Introducing the team members of the 2015 wintertime cruise to Antarctica:
Raïssa Philibert: I’m Raissa Philibert. I joined the Earth Sciences department as a postdoc after a PhD at the University of Cape Town. My research interests are centered around microbial ecology. My PhD was focused on the role of phytoplankton in the nitrogen cycle. My current research project involves investigating how trace metals concentrations and light limitation affect phytoplankton growth. When I’m not studying phytoplankton, I can be found running, hiking or discussing politics.
Sandi Smart: My name is Sandi Smart, born and bred Capetonian. I discovered oceanography during my undergrad years at UCT. At that point, I hadn’t decided which field to study and was considering anything from archaeology to astronomy! What intrigued me about oceanography (besides the opportunities to go on exciting research voyages) was the fact that it brings together so many different fields (biology, chemistry, physics, geology, climatology etc.) with a common goal of understanding the Earth’s oceans.
For my honours project (in 2011), I studied the unusually warm sea-surface temperature events (called “Benguela Niños”) which occur periodically off the coast of northern Namibia / southern Angola, and the impact that these events can have on Southern African rainfall.
I then went on to do my Master’s degree in Southern Ocean biogeochemistry, with a focus on nutrient cycling in the wintertime Antarctic ocean. I was fortunate enough to go on the first scientific voyage of the new S.A. Agulhas in July 2012, and through collaboration with SOCCO (CSIR) and Princeton University (USA), I travelled to the US to analyse my samples in the Sigman Lab.
In February 2015, I started my PhD at Stellenbosch University, collaborating with Princeton and the Max Planck Institute for Chemistry (Germany). As part of my project, I hope to reconstruct past biological nutrient consumption from a Subantarctic sediment core using the organic nitrogen preserved within tiny fossilized zooplankton shells. My main goal for this cruise (winter 2015) is to collect zooplankton samples from the modern ocean that will help me to interpret this “paleo-record”.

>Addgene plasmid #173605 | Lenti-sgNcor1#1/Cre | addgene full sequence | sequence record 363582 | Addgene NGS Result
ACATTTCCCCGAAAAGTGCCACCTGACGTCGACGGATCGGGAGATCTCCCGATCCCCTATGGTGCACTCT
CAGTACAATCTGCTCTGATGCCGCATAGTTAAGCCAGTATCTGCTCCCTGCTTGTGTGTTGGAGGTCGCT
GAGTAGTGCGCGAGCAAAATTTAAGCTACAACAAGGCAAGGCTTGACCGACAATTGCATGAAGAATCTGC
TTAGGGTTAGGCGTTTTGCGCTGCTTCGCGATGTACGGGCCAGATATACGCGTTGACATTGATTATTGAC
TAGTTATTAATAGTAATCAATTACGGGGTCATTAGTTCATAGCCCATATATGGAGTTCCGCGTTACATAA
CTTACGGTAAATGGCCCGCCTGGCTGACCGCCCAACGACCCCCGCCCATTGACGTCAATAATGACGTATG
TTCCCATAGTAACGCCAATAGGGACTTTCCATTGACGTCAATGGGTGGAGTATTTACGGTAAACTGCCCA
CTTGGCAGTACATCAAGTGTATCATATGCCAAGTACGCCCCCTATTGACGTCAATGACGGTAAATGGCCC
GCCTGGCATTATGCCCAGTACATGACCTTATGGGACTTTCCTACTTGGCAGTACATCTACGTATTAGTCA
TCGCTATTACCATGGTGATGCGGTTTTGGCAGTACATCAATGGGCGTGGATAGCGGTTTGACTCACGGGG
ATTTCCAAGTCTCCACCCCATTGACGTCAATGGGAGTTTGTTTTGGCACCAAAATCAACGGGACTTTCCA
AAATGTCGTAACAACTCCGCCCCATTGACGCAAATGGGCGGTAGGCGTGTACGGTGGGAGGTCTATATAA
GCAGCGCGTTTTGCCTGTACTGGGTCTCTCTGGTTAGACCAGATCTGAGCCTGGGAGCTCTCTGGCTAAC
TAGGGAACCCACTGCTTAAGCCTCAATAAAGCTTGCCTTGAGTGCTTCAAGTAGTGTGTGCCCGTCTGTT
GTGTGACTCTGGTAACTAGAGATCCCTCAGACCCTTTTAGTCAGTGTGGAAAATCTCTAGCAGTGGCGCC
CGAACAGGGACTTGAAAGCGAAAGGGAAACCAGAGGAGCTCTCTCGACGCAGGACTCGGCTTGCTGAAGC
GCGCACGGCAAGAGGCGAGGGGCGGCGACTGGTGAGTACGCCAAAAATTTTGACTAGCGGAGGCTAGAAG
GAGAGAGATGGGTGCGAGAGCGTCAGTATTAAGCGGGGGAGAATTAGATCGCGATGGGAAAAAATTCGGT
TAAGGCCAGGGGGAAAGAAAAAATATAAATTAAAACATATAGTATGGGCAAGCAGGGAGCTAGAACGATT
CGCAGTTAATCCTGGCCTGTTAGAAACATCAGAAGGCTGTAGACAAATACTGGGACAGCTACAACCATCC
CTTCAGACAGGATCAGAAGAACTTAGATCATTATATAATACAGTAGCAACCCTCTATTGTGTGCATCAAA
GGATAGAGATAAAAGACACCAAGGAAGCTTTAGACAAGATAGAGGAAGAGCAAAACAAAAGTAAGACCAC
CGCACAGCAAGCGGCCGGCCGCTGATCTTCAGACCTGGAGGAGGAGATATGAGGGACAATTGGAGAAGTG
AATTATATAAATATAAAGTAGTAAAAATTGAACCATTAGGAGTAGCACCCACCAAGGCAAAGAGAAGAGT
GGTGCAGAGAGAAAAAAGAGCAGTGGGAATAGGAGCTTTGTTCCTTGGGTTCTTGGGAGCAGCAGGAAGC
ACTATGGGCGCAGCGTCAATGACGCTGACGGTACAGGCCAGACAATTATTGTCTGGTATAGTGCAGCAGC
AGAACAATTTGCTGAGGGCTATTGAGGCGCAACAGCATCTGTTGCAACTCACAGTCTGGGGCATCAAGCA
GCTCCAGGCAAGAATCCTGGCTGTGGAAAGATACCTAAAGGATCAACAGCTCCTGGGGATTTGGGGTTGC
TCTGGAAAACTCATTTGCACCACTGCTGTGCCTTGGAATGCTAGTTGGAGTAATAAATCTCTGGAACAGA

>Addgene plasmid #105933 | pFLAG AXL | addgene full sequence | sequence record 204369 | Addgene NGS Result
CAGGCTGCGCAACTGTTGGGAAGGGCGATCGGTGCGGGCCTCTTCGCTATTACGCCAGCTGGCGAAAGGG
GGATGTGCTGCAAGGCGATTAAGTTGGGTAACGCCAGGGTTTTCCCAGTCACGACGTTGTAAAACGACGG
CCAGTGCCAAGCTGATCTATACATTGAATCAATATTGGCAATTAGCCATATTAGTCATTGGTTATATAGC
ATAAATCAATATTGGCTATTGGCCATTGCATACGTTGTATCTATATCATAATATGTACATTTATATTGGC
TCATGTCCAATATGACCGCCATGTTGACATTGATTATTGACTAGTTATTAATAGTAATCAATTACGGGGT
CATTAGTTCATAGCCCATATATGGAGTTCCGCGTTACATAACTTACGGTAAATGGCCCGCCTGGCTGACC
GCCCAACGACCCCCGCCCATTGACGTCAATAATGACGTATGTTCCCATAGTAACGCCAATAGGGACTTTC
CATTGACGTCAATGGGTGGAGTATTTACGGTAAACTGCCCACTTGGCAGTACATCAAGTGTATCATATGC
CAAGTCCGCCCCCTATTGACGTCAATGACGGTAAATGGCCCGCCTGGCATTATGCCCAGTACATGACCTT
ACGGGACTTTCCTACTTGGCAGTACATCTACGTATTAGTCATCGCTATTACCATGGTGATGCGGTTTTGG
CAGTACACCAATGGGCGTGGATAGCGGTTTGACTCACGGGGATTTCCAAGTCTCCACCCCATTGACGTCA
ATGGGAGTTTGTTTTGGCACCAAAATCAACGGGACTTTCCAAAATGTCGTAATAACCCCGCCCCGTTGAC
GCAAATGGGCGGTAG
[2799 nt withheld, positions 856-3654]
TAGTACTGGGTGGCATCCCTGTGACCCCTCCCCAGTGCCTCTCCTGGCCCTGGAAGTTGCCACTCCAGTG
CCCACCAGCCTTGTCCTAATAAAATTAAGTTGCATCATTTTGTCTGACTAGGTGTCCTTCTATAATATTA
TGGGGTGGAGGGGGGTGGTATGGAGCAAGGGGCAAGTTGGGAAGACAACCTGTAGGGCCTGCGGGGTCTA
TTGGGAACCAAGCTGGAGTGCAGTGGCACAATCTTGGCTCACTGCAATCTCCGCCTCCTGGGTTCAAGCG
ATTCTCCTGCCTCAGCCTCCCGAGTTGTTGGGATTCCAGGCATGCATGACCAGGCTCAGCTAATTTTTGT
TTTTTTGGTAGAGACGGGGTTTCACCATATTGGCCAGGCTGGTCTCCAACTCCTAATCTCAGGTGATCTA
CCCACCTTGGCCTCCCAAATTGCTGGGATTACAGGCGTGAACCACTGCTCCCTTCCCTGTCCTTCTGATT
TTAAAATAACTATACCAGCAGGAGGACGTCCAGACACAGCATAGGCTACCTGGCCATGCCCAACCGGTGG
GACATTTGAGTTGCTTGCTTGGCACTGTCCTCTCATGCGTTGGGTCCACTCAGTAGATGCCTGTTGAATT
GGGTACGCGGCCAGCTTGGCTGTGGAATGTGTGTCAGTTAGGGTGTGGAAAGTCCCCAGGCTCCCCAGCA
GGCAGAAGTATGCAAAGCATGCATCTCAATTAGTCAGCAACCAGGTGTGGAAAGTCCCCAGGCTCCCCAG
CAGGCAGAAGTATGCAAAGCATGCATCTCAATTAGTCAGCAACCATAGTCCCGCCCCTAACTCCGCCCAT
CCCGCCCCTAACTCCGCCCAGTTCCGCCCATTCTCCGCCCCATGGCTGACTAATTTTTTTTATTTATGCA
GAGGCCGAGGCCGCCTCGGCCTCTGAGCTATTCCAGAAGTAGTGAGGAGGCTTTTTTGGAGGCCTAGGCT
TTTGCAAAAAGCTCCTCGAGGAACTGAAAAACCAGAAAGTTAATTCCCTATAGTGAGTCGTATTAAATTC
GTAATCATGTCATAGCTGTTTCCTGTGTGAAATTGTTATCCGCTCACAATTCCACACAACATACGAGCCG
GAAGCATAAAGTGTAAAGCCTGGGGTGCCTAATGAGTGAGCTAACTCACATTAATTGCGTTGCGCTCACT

Alice Mühlroth: I have been a PhD candidate since 2013 at the Norwegian University of Science and Technology (NTNU) in Trondheim. I undertook my master of science in molecular biotechnology at the RWTH-Aachen University in Germany. I am a very curious person by nature, which lead me to undertake a PhD in Norway, and now for what I believe will be an unforgettable research cruise on the SA Agulhas 2. Although my PhD research intends to assess the usage of microalgae as an n-3 long chain polyunsaturated fatty acid fortified aqua feed, on this trip I will focus on investigating the microbial composition during winter in the South Atlantic Ocean. I feel very fortunate to have been given this extraordinary opportunity as a biotechnologist to join oceanographers, to follow my interests and expand my research field.
Preston Kemeny: Preston graduated from Princeton University in June and is extremely excited to be on the Agulhas! His undergraduate thesis research focused on using measurements of nitrogen and oxygen isotopes of nitrate in seawater to understand modern and paleoceanographic isotope data, and he will continue this work in the coming year before beginning graduate school in the fall. Preston enjoys hiking, camping, and being surrounded for miles by nothing but frigid, frigid ocean.
Ethan Campbell: As the youngest member of the Winter 2015 cruise team, it is with both excitement and trepidation that I set sail onboard the S.A. Agulhas II. I am entering my fourth year as an undergraduate at Princeton University, where I have been studying in the Department of Geosciences with a focus on physical oceanography and climate. With recent Princeton graduate Preston Kemeny, I will be helping out with several projects onboard, including seawater sampling for nitrogen isotope analysis (a collaboration between Stellenbosch University, University of Cape Town, and Princeton) and trace metal analysis (which involves CSIR and SU). It is my hope that samples collected this winter will form the basis for my senior thesis next year. I want to acknowledge the support of the Princeton Environmental Institute, whose generous funding has enabled my participation in the cruise.
In addition to posting here, I plan to keep friends and family updated on my personal blog at furiousfifties.wordpress.com. Check it out!